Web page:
Anniversaries and art go well together. This season marks the Museum of Fine Arts’ 150th anniversary, as well as the centennial of the 19th amendment, finally granting suffrage to women.
As a way of remembering both, the MFA’s expansive new exhibition, “Women Take the Floor,” collects the works of more than 100 artists.
Separated into seven different themes—like No Man’s Land (landscapes), Women of Action, Art and Design, Women Publish Women—the exhibition occupies the third floor of the American wing until next May.
Here’s hoping the impact last much longer. “Women Take the Floor” is everything that the MFA is not: aggressively inclusive, deliberately bringing a change to the predominantly male orientation of the collections (almost all of these works are taken from the MFA hoard).
Curator Nonie Gadsden introduced the exhibition by referring to the MFA’s “inconsistency of supporting women.” She also referenced the “lack of inclusion of people of color in the suffragist movement.” Fortunately, the artists of “Women Take the Floor” spoke for themselves, no matter what context they find themselves in.
Highlights are many. Sheila Hicks’ fabric sculpture, “Bamian,” dominates a gallery themed “Beyond the Loom”—contemporary fabric arts sculptures. Two Polly Thayer paintings—a self-portrait from 1927, and a still life—and two by Alice Neel, are among the many fine works scattered through the Women of Action and Women Depicting Women galleries.
A charged geometric abstract by Carmen Herrera, “Blanco y Verde,” sets the tone in the Women and Abstraction section. Several works by Georgia O’Keeffe, and others by Frida Kahlo and Joan Mitchell, highlight more recognized artists.
Prints—a dozen or so glorious prints—focused on the work from Tatyana Grosman’s ULAE studio, show an example of many printmaking collectives that revitalized the genre during the midcentury. This multigenerational collection sheds light a this vigorous trend in printmaking art.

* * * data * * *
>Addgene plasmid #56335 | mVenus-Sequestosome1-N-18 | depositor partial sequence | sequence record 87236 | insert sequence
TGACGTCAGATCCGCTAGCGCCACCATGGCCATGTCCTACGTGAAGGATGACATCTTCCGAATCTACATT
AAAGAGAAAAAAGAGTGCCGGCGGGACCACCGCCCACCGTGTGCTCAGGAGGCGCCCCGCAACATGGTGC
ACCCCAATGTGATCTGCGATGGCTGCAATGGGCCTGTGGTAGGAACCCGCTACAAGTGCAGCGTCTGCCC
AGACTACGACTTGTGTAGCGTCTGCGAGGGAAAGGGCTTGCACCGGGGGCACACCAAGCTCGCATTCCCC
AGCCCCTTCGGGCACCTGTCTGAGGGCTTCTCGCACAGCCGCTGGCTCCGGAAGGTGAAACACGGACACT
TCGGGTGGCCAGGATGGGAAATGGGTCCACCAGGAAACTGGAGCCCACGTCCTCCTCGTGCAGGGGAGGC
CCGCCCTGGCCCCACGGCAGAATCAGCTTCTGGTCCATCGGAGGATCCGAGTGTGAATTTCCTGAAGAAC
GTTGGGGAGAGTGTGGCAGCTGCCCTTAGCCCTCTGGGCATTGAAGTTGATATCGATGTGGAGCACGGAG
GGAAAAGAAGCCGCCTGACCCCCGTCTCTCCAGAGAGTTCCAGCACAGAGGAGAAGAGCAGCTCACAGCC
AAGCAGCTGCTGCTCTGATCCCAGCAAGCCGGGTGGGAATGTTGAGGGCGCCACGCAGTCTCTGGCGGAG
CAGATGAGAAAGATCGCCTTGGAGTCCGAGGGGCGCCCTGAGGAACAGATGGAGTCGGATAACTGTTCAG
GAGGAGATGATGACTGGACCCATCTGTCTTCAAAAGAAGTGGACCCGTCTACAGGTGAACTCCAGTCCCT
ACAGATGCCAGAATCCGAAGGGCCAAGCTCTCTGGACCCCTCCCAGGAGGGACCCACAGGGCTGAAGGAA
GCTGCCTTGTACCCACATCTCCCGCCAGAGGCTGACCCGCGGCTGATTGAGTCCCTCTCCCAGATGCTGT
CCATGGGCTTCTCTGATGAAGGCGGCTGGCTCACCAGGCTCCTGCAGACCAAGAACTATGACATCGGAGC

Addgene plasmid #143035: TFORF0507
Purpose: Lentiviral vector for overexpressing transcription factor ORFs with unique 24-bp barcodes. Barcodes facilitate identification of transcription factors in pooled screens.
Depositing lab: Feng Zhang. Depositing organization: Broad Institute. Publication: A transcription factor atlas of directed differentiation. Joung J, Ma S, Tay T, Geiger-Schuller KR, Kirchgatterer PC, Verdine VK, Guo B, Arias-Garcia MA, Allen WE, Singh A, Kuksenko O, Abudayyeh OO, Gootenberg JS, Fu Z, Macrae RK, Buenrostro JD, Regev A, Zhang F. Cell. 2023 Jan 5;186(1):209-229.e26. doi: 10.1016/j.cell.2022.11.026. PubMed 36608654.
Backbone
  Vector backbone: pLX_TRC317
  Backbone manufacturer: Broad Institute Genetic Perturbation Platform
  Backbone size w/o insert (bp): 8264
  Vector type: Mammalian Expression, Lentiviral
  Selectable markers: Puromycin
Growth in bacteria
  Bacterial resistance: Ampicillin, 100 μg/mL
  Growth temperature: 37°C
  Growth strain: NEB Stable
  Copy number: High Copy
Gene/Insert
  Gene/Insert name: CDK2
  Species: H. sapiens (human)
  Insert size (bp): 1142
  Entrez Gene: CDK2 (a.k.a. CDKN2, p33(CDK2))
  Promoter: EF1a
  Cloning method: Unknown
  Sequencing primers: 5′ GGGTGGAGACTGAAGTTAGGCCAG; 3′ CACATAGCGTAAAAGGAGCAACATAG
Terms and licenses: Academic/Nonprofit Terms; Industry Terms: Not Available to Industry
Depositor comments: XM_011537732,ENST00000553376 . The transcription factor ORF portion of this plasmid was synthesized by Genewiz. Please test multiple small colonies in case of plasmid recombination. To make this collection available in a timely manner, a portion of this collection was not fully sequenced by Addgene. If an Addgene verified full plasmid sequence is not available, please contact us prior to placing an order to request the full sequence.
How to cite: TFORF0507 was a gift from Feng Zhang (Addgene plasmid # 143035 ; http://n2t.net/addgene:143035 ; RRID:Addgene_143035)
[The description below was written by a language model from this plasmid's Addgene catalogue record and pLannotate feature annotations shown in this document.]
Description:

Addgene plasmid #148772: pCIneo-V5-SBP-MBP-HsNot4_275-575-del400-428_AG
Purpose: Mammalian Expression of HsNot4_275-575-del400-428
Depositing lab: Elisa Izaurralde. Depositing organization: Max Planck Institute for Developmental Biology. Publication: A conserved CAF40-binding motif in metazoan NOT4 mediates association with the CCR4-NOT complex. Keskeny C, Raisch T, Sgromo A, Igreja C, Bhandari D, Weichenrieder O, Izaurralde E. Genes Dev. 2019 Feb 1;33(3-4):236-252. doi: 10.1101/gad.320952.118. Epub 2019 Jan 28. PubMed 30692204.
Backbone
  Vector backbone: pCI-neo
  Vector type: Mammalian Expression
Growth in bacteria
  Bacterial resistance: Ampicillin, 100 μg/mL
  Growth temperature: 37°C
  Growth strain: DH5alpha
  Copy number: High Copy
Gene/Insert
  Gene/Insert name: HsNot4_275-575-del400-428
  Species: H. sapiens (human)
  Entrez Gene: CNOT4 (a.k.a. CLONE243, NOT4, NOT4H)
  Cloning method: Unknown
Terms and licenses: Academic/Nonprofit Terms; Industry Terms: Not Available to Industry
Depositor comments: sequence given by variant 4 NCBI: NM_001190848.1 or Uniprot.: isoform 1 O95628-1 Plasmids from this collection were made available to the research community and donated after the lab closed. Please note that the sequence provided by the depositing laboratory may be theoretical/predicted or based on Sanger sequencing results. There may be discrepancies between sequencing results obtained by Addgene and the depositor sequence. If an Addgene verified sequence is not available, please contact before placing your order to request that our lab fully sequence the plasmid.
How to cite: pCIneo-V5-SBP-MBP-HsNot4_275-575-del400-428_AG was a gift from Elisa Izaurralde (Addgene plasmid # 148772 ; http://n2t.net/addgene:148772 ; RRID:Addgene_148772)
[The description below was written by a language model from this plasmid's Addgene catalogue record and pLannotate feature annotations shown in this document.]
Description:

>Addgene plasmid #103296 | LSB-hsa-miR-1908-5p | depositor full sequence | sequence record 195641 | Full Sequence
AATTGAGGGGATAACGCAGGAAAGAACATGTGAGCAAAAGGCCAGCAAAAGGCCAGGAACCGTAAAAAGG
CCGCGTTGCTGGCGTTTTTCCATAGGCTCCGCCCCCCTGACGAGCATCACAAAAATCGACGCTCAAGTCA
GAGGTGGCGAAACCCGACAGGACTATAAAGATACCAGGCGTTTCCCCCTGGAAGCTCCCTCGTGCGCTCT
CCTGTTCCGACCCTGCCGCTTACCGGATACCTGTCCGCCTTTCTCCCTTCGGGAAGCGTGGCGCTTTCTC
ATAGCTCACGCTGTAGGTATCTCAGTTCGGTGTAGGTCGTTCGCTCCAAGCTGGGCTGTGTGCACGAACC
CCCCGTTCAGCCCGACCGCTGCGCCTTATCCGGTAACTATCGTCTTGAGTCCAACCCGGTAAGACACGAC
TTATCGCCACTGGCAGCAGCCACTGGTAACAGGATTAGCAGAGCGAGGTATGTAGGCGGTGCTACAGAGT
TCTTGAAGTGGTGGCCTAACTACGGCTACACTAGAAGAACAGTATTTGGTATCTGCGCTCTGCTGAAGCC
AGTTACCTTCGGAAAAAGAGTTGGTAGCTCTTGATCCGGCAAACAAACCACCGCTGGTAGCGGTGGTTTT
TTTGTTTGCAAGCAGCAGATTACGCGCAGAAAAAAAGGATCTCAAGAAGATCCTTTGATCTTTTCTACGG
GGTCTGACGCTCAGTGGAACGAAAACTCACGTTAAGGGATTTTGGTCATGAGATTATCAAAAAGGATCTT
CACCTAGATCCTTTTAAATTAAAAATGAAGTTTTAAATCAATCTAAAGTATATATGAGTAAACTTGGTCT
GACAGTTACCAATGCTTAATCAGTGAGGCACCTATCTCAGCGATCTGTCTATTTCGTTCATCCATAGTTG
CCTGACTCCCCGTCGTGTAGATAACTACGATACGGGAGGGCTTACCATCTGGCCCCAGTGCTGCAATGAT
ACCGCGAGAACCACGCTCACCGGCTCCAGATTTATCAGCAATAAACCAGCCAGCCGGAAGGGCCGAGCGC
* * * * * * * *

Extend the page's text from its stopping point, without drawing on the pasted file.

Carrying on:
But the sweeping range of artwork gets poorly displayed. The exhibition design sadly lacks purpose, and challenges visitors. One jarring color—call it Target red—dominates wall and floor accents. The huge outside window gets wrapped in red too, making it seem like the exhibition is still a work-in-progress.
It’s dormitory design—use what you can find. A mobile from Alexander Calder was mistakenly left hanging above the unwelcoming entryway (the label for it was gently hidden, so perhaps nobody else will notice).
But the exhibition itself proves rewarding, as rewarding as any exhibition including 100 artists, all with a lifetime of substantial creations, could possibly be. The MFA has taken its share of lumps since the spring, after a group of Dorchester seventh graders—all students of color—were reportedly subject to racial harassment by museum staff and guests.
The incidents galvanized the MFA to respond to the utter lack of impact the museum has had in non-white communities. MFA director Matthew Teitelbaum addressed the press before the exhibition opened, and referred to the museum’s recent bad public relations. “This was a promise we made a few months ago,” he said about the MFA’s response, “to put words into action.” “Women Take the Floor,” against multiple misdirections and handicaps, begins that process.
“Women Take the Floor” runs through May at the Museum of Fine Arts, 465 Huntington Ave. Boston. The exhibition is free with museum admission. Call 617-267-9300 or visit mfa.org.